A gripping account of the last nine days of the Civil War from the New York Times–bestselling author of Sherman’s March.
After four long years of fighting, the Army of Northern Virginia was irreparably broken in April 1865, despite the military brilliance of its commander, Gen. Robert E. Lee. Acclaimed author Burke Davis recounts the last days leading up to Lee’s surrender to Union army commander Ulysses S. Grant in this riveting and uniquely revealing journey down the final road to Appomattox Court House.
Beginning his remarkable saga during the decisive Siege of Petersburg, Davis chronicles the last days of the War between the States in intimate and unforgettable detail. Drawing on a wide array of voices—from frontline soldiers and battlefield commanders to presidents Abraham Lincoln and Jefferson Davis to regular citizens in the North and the South—To Appomattox vividly captures the human stories behind one of the most enthralling chapters in American history.
“A vivid narrative . . . wholeheartedly recommended.” —The New York Times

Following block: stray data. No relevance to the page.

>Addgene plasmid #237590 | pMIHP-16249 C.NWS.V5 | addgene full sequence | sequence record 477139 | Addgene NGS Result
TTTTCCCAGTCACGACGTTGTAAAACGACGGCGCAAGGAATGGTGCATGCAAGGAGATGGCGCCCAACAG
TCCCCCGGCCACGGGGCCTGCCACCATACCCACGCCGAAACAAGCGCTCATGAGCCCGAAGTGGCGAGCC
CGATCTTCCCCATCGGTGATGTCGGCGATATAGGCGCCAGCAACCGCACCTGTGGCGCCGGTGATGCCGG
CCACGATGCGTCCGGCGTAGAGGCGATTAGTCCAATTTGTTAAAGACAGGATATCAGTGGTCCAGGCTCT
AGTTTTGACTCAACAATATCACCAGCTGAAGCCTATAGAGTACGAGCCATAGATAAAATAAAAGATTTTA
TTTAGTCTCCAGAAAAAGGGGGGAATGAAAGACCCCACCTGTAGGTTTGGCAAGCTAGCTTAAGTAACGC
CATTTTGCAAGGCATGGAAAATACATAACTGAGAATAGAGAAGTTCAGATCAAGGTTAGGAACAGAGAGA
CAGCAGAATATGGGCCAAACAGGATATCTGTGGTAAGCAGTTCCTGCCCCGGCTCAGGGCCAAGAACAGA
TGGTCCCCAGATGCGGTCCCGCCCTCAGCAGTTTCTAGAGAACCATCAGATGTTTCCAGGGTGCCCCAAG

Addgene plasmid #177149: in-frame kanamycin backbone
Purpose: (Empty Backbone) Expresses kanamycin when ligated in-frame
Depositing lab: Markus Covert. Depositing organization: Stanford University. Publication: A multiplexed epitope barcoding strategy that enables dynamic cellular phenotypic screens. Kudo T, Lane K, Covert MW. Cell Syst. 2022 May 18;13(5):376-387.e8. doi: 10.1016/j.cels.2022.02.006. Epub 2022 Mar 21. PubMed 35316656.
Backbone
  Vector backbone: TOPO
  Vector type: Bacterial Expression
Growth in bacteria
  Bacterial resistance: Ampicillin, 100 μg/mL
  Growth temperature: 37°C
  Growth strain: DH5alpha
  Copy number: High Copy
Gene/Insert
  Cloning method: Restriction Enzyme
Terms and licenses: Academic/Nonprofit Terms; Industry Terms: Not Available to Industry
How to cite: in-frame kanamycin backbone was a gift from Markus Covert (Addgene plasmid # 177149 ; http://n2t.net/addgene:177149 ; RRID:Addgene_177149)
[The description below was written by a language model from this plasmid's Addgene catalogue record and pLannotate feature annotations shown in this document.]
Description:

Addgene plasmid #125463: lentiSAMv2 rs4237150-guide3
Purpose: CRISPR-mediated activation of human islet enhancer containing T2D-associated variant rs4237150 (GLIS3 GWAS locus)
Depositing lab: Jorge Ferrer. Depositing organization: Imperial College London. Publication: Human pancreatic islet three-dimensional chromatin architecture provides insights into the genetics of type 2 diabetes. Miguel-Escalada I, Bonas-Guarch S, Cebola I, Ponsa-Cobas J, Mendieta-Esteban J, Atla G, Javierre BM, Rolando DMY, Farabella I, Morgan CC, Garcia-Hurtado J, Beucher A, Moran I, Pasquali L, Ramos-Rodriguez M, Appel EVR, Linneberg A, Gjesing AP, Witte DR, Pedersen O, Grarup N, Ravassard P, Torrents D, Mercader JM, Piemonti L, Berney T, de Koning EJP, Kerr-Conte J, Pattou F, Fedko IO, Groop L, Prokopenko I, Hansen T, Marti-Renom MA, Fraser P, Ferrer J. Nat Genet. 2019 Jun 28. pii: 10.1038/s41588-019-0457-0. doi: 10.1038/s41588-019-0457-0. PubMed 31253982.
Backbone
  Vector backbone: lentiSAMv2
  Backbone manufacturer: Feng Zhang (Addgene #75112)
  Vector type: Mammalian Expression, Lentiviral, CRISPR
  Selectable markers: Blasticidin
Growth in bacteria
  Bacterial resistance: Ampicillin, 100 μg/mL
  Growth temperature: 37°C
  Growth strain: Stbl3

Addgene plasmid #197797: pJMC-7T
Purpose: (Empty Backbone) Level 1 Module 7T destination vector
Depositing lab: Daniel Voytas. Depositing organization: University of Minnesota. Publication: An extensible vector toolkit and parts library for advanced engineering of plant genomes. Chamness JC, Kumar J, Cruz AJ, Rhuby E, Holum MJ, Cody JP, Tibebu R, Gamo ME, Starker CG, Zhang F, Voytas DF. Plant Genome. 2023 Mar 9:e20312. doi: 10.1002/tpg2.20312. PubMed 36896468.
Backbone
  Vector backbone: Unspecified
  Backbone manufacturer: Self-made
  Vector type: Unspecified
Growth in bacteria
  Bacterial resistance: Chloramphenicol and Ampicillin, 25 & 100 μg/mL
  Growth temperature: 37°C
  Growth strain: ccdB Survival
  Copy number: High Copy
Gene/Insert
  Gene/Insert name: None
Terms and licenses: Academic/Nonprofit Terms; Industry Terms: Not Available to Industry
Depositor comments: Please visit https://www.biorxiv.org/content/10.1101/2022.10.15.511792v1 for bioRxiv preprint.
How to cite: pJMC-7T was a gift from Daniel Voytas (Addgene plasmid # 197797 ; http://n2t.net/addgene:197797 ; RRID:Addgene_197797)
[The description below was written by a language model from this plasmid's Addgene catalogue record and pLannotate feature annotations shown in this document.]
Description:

“A masterful work.” —The Christian Science Monitor
“A splendid contribution to the history and literature of this period.” —Saturday Review
“Impressively dramatic.” —TheTimes (London)
“The reader closes the book with a sense of having participated in the experience.” —Kirkus Reviews
Burke Davis (1913–2006) was an American author and journalist best known for his narrative histories of the Civil War, including To Appomattox: Nine April Days, 1865 (1959), Sherman’s March (1980), and The Last Surrender (1985). His acclaimed biographies of military and political figures include They Called Him Stonewall (1954), Gray Fox: Robert E. Lee and the Civil War (1956), Marine!: The Life of Chesty Puller (1962), and Old Hickory: A Life of Andrew Jackson (1977). A longtime special projects writer for Colonial Williamsburg, Davis also published many works of historical nonfiction for young readers. His numerous honors include the Mayflower Cup, the North Carolina Award for Literature, and election to the North Carolina Journalism Hall of Fame and the North Carolina Literary Hall of Fame.